The Hydrogenophilaceae are a family of Betaproteobacteria, with two genera. Like all Proteobacteria they are Gram-negative. Hydrogenophilus are thermophilic, growing around 50 °C and obtaining their energy from oxidizing hydrogen. It includes the genera Hydrogenophilus and Thiobacillus (see below for the removal of certain species).
Thiobacillus spp. can be used in pest control, such as potato scabs. If an affected area is treated with sulfur and Thiobacillus spp., the bacteria will oxidise the sulfur to sulfuric acid, which will destroy the pest, as the potato scabs cannot tolerate acidic conditions. Thiobacillus thioparus may contribute to the formation of acid rain through the oxidation of sulfur dioxide to sulfurous acid.
Hydrogenophilus thermoluteolus is a facultative chemolithoautotroph that previously had only been found in hot springs. However, it was isolated in 2004 from ice core samples retrieved from a depth of ~3 km under the ice layer covering Lake Vostok in Antarctica. The presence of this thermophilic bacteria in the ice suggests that a geothermal system exists beneath the cold water body of Lake Vostok.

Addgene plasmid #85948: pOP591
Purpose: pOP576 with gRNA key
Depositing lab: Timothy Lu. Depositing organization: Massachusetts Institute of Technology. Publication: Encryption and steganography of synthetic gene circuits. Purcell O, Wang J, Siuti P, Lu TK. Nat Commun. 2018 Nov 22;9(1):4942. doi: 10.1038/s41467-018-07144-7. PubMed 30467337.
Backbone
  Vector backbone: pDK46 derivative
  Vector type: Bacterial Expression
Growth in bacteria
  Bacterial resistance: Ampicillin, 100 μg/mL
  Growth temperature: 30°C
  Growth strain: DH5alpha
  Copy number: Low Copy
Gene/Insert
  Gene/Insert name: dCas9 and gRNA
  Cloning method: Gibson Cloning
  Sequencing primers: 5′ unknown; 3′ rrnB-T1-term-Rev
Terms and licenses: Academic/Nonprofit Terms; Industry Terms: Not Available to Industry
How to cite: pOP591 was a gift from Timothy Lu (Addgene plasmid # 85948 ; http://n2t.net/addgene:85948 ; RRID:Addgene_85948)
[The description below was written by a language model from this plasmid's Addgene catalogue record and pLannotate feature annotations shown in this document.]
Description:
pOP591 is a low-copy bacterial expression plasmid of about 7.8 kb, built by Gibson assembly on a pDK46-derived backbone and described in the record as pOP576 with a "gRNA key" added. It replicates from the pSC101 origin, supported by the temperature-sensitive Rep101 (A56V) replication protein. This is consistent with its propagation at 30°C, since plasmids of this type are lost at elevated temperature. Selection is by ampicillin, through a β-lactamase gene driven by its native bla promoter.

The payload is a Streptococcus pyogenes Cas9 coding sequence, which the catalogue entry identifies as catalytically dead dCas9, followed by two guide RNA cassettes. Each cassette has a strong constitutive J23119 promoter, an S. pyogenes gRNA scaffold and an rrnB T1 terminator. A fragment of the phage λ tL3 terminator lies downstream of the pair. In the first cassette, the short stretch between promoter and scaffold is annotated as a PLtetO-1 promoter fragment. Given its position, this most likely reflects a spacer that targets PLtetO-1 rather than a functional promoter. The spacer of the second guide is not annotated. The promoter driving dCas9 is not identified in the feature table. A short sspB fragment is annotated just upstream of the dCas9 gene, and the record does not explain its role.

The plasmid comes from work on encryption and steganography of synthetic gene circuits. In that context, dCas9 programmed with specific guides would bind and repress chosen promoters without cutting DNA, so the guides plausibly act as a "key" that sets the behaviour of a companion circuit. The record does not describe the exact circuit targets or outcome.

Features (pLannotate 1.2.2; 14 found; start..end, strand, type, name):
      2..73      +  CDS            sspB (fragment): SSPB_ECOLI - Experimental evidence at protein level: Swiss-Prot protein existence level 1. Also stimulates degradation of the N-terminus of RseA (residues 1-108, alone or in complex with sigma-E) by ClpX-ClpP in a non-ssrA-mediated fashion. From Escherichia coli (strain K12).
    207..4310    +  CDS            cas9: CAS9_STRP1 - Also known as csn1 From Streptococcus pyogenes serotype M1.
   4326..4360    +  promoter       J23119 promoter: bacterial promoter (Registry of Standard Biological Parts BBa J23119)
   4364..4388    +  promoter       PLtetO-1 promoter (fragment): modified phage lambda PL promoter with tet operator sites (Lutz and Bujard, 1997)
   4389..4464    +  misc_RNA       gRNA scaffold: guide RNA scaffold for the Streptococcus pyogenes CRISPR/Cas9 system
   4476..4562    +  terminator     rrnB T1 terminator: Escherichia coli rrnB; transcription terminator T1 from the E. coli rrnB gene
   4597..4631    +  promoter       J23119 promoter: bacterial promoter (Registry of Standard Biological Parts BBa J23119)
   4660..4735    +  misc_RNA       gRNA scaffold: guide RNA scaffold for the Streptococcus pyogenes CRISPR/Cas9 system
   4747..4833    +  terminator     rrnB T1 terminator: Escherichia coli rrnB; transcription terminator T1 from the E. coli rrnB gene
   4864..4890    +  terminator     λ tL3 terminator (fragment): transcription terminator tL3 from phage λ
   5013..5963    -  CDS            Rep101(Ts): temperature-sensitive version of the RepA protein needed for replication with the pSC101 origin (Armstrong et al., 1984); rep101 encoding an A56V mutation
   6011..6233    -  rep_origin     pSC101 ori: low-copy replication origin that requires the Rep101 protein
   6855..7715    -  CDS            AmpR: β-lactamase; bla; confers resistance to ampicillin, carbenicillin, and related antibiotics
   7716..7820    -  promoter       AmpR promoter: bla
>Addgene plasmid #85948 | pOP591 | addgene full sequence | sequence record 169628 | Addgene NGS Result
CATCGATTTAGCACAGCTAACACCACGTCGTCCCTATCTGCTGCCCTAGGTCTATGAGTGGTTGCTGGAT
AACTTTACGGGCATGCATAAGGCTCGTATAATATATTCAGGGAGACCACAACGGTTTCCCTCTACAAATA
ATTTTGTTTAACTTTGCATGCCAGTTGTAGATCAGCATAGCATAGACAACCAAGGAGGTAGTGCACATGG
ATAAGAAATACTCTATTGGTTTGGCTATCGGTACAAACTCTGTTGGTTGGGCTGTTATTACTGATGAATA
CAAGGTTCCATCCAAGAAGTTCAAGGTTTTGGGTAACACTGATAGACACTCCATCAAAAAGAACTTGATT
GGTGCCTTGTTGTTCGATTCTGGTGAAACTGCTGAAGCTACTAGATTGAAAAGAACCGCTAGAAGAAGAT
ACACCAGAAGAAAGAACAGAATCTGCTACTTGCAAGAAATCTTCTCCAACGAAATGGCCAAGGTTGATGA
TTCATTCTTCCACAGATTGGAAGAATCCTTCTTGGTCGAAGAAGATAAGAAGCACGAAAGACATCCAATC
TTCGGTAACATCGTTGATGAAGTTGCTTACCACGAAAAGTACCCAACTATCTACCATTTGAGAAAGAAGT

Obsolete Thiobacillus species
- "Thiobacillus thiooxidans" was moved to Acidithiobacillus
- "Thiobacillus neapolitanus" was moved to Halothiobacillus
- "Thiobacillus tepidarius" was moved to Thermithiobacillus
- Sergey A. Bulat; Irina A. Alekhina; Michel Blot; Jean-Robert Petit; Martine de Angelis; Dietmar Wagenbach; Vladimir Ya. Lipenkov; Lada P. Vasilyeva; Dominika M. Wloch; Dominique Raynaud; Valery V. Lukin (August 2004). "DNA signature of thermophilic bacteria from the aged accretion ice of Lake Vostok, Antarctica: implications for searching for life in extreme icy environments". International Journal of Astrobiology 3: 1–12. doi:10.1017/S1473550404001879. Retrieved 2011-01-29.
- Kelly DP; Wood AP (2000). "Reclassification of some species of Thiobacillus to the newly designated genera Acidithiobacillus gen. nov., Halothiobacillus gen. nov. and Thermithiobacillus gen. nov.". International Journal of Systematic and Evolutionary Microbiology 50: 511–516. PMID 10758854. Retrieved 19 December 2015.